As I wrote in my column today, I was pleasantly surprised by Jonah Goldberg’s new book, which was of particular interest to me because it was a topic that I had once considered addressing myself. Goldberg utilized a very different approach than I would have, as those who read both LF and TIA will probably recognize, but his might be the more effective approach in dealing with a reading public that is almost completely ignorant of matters historical.
The bizarre thing about much of the foolish criticism that is being directed Goldberg’s way – the greater part of it by people who haven’t read the book and know literally nothing about Italian Fascism, American progressivism, the Social Gospel or “the politics of meaning” – is the confidence with which these critics proudly stand on an intellectual foundation of absolutely nothing. My atheist critics look like heterodox theological experts by comparison.
For example, I read Fascisti: Gli italiani di Mussolini, il regime degli italiani by Giordano Bruno Guerri earlier this year, and while the Italian historian’s focus is, understandably, entirely on Italian Fascism proper, his conclusions are often very similar to Goldberg’s. Guerri finds great significance in the religious aspect of Fascism, repeatedly referring to its “liturgies”, “myths” and “rites”, and describes how the sacralization of the State was not only a central aspect of Italian Fascism, but also Russian Communism and German National Socialism. Guerri even notes that Fascism was the first deliberate attempt to create a new secular religion – shades of both Jean Meslier and Michel Onfray – since the French Revolution.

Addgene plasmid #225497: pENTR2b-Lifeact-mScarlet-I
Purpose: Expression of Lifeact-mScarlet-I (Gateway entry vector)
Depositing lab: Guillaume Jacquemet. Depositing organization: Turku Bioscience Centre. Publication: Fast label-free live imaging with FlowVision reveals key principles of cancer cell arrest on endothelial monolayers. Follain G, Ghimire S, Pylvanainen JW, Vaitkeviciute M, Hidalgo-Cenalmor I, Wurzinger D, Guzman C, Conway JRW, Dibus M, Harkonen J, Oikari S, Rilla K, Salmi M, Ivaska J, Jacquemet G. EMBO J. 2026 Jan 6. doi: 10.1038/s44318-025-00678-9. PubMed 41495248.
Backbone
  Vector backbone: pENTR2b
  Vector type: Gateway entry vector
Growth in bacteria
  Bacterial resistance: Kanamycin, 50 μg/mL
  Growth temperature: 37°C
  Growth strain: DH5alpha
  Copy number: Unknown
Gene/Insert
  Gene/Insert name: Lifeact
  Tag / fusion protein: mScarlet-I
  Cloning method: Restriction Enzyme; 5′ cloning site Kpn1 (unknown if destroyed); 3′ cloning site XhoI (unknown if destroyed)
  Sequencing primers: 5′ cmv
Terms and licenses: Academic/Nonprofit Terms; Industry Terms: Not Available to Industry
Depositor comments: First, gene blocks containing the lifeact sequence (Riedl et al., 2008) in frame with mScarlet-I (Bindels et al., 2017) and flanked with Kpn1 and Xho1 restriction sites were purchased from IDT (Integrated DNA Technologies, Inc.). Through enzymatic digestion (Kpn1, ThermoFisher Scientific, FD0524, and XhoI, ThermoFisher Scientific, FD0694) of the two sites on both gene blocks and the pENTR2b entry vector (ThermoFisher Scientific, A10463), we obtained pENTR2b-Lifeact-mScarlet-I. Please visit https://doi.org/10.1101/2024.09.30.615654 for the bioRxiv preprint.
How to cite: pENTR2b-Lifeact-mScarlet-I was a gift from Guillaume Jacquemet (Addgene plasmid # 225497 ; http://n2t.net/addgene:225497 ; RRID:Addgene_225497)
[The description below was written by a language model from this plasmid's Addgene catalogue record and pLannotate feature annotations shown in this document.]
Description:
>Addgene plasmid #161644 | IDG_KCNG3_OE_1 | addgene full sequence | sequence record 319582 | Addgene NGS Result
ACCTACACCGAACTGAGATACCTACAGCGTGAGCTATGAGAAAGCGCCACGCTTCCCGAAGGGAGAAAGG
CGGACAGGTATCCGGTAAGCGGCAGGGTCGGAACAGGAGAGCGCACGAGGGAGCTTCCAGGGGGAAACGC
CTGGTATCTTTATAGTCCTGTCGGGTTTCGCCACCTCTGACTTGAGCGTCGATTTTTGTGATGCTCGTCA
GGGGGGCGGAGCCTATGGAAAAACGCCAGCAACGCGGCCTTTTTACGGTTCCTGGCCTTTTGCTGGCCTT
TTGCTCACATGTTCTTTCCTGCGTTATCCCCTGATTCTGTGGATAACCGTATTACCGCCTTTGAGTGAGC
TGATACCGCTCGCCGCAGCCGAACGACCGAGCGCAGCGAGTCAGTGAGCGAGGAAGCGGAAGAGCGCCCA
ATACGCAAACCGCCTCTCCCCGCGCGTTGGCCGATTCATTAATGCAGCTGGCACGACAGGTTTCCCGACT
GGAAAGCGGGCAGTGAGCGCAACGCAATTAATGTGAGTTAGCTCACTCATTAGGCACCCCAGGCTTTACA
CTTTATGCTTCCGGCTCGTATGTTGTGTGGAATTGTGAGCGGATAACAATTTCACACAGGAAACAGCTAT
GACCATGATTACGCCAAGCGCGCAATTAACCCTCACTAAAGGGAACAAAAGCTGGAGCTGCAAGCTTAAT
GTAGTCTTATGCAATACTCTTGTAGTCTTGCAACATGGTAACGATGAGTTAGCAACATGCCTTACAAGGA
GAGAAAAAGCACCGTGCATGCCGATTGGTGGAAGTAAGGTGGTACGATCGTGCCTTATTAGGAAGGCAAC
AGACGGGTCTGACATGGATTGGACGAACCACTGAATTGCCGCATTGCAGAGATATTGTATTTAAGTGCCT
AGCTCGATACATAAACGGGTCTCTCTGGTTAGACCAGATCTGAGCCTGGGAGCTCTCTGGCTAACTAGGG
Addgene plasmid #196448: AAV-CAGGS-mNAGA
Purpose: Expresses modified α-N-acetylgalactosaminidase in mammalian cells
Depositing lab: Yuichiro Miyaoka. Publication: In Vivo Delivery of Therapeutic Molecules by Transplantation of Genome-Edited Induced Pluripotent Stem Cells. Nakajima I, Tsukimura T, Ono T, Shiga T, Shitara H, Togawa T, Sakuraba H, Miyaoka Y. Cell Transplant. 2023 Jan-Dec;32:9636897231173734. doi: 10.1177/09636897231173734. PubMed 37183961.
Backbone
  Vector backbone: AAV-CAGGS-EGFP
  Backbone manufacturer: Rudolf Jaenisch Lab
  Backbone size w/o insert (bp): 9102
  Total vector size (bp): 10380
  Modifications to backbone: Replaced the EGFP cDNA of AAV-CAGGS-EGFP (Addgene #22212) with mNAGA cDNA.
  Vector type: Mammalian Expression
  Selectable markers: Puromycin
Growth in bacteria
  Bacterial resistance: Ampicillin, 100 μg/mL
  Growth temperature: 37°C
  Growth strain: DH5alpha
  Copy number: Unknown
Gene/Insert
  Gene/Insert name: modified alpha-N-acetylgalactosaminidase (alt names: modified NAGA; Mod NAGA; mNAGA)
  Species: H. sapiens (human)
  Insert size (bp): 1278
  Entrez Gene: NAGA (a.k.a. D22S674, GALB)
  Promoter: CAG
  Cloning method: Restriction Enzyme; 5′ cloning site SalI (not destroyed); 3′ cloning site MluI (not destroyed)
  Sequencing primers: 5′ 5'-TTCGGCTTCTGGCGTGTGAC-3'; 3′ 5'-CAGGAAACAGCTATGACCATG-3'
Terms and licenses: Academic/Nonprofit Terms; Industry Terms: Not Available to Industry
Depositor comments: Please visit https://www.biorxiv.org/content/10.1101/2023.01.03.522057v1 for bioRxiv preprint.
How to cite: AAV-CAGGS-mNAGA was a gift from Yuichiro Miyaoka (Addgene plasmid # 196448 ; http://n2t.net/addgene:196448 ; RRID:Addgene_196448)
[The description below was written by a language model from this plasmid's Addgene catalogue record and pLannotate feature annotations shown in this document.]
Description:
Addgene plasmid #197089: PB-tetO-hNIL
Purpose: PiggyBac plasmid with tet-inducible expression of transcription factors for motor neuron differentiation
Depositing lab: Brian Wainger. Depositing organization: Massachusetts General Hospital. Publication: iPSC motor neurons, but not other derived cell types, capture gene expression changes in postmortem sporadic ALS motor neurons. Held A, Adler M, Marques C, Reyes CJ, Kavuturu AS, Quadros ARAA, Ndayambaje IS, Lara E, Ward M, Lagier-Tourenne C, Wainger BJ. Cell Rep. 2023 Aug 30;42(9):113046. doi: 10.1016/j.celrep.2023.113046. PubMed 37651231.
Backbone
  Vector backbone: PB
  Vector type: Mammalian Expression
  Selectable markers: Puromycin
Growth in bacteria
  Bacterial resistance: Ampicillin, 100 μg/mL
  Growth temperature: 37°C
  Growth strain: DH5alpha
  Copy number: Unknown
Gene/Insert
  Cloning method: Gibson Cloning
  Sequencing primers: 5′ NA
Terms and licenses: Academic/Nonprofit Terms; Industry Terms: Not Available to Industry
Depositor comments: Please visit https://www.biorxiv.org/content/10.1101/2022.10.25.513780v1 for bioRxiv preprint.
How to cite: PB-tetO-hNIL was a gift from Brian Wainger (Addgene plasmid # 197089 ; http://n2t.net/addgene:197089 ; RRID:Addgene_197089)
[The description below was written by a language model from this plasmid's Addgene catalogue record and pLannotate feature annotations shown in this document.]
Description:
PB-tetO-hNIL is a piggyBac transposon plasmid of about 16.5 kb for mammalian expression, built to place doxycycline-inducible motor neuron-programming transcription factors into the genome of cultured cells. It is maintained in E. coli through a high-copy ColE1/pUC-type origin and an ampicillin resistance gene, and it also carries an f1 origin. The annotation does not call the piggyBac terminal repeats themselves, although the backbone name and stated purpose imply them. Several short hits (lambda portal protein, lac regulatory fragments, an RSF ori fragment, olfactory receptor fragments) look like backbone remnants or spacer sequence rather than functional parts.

Since I haven’t hesitated to flame the superficial and evanescent books put out by syndicated columnists such as Michelle “what is this ‘research’ of which you speak?” Malkin, David “Nostrawrongus” Frum, and Ben “water is wet” Shapiro, (to say nothing of the lightweight polemics written by the likes of Al Franken and Michael Moore), it only seems fair to put down the flamethrower and give credit on the rare occasion when credit is rightfully due. I should probably mention that I did not rate or review Dinesh D’Souza’s What’s So Great About Christianity but rather contented myself with an interview with the author because its subject matter has a fair amount in common with my own forthcoming book.
I am admittedly a harsh reviewer, but if you’d waded through as much sewage as I have in three years of sitting on one SFWA jury or another, I suspect you’d have a limited capacity for enduring literary drivel too. By the way, I’m interested in knowing what the Cavalcade of Evil aka the Dread Vox Ilk think of these interview/review columns, do you want more of them or are they likely to get tedious more than once every six months or so? My own experience tends to lead me to think that there’s a need for such things, but then, perhaps the reason there are fewer in-depth book discussions than books out there is because no one really wants to read them.